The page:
Spotlight on the Law: Accidental Offside

By | June 28, 2015

One of the most puzzling elements of Rugby Union today is the “accidental offside” rule. What makes it even more puzzling is the variation of penalties that it attracts. When is an accident not an accident? When it happens in a rugby union match, the law it seems is based on and around the current offside laws. However you don’t have to be a Philadelphia lawyer to work out that if no one is at fault then no one should pay. This is the logic behind normal civil law so why not in rugby?

It seems that logic and common sense flew out the window that day back in the distant past when a committee of well-meaning rugby law makers came up with a novel idea – accidental offside no matter how innocuous, needed to be punished one way or the other. In fairness, there needed to be some device to restart the game but the problem is that the lawmakers in all their zeal may have forgotten the age old adage that “bad law” creates bad results.

The current rule is a time bomb waiting to go off. It is such a miniscule occurrence that the probability of a bad result is low to zero however just because it is a rare occurrence, doesn’t make it any less painful for the team at fault when it is ruled against. Who can forget Wallaby Stephen Moore looking like a first class dill being penalised in a crucial Bledisloe test after receiving an unsolicited ball in an offside position. And let’s not mention Will Genia firing a deliberate pass into the offside arms of Tony Woodcock. Easy undeserved points on both occasions. An unaldulterated convoluted mess.

Imagine the hypothetical furore of a World Cup Final. Twickenham is packed to the rafters and England is two points ahead and one minute from fulltime glory. The Queen and her consorts are present and ready to crown the victors and at this late stage, it’s England for all money. By pure accident an England player hacks the ball ahead which rebounds off an opponent into the arms of a team member standing offside.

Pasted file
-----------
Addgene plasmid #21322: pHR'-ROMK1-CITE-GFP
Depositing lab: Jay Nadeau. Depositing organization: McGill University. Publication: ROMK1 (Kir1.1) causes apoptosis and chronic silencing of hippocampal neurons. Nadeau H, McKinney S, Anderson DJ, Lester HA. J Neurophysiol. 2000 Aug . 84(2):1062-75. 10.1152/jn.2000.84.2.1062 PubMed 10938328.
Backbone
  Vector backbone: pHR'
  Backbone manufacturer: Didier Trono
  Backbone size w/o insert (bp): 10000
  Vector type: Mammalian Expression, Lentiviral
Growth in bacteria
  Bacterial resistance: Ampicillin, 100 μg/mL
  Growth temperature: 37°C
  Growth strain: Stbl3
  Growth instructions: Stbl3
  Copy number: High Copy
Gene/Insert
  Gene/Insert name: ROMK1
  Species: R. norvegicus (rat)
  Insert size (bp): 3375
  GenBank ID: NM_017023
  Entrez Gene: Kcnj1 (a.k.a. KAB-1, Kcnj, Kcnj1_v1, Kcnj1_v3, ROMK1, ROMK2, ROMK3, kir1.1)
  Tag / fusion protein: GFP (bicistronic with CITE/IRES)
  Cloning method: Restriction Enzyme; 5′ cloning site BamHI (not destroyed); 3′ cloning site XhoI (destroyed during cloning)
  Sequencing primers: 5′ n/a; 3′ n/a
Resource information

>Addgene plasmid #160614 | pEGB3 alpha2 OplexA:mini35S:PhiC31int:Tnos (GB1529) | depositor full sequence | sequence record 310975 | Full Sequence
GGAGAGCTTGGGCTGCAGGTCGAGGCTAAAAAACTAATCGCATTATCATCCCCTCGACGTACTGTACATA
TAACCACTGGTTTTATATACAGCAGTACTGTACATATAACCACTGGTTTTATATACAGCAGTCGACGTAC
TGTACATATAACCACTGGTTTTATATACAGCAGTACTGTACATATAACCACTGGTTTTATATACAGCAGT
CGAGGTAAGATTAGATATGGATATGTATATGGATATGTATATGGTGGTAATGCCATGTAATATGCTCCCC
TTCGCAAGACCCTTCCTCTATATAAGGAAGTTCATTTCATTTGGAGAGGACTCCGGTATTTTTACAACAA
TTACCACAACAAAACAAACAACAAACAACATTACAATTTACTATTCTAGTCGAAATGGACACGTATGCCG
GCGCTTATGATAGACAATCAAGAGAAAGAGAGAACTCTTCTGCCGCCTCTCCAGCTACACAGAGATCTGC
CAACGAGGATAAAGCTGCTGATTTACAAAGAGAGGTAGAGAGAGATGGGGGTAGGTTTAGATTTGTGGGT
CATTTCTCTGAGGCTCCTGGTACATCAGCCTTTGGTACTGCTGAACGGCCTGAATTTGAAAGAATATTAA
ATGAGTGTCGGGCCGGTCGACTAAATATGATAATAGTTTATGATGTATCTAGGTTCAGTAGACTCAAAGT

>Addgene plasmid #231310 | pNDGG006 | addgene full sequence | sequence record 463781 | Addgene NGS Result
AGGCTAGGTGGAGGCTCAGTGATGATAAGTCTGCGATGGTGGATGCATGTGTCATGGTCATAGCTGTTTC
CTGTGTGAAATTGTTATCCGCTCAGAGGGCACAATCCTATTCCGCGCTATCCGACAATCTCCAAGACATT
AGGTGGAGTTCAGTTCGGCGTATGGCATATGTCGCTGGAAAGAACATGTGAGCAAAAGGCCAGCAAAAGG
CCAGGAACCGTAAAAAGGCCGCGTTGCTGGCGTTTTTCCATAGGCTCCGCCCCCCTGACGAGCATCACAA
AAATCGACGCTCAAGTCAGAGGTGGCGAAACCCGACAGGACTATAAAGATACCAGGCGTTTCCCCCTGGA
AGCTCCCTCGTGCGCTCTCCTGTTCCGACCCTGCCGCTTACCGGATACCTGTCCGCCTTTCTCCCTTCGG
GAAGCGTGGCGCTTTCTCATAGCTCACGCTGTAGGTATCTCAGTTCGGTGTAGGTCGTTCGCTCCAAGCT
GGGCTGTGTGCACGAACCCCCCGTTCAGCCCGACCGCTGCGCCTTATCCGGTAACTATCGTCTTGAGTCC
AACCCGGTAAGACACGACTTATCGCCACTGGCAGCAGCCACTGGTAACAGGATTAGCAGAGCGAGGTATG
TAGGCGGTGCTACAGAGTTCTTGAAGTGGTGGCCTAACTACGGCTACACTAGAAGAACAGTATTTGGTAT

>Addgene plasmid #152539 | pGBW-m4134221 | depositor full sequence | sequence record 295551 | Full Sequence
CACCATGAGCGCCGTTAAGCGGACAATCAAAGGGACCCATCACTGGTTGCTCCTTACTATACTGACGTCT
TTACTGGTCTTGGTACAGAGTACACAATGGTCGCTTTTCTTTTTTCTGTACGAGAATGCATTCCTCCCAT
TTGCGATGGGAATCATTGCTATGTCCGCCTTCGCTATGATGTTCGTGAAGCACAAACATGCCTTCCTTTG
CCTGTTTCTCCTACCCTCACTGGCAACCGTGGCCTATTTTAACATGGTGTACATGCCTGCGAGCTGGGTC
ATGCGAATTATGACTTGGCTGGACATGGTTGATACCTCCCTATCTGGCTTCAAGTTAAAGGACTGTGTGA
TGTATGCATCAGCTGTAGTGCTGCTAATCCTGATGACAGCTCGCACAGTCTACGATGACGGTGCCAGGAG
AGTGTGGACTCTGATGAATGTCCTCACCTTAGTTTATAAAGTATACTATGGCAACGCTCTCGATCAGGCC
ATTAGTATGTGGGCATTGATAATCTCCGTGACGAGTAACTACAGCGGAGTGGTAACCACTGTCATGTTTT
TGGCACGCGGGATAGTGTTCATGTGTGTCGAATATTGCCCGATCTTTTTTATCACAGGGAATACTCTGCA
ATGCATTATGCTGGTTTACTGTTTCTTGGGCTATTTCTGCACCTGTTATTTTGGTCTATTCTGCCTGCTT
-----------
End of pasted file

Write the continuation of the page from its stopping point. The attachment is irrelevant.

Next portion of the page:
It’s a brave call but the referee has no option. It’s a full arm penalty and England lose by 1. The travesty is palpable and the crowd gets ugly. The officials are whisked away under a security cordon and most likely straight out of the UK for their own safety.

An exaggeration perhaps but such a woeful outcome is not beyond the realms under the current rules. Whether it is a test match or a club match, if an offside player hasn’t time to react then it does not make sense that they should cop full arm penalties on what the officials or TMO did or did not see. So what is the solution?

Firstly, the long answer is that the law has to change with the times. The game is so fast and furious now that some low level offences need to be mitigated. Rugby officials need to review liability so that players are rewarded for endeavour and ensure that teams do not prosper from “innocent” and unavoidable opposition mistakes. World Rugby may well promote open running rugby but far too many games are still being won and lost off the back of “soft” penalty kicks.

The short answer is that the World Rugby rules committee need to revisit the “experimental law variations” mooted a few years ago that were aimed at streamlining and speeding up the game. Short arm quick fire penalties promote running spectacular rugby and should be encouraged above all else. My guess is that not much will change in the immediate future because the politics of rugby law reform is slower than an overweight third grade prop.

The time between mooting, trialling and instigation of new rules can add up to a season or two or, as has been the case lately, new rules will only be considered following the World Cup. The fact is that bad law is littered throughout the game and it’s affecting the spectacle. Let’s hope that the dreaded scenario above or something like it doesn’t come to mar the 2015 Rugby World Cup.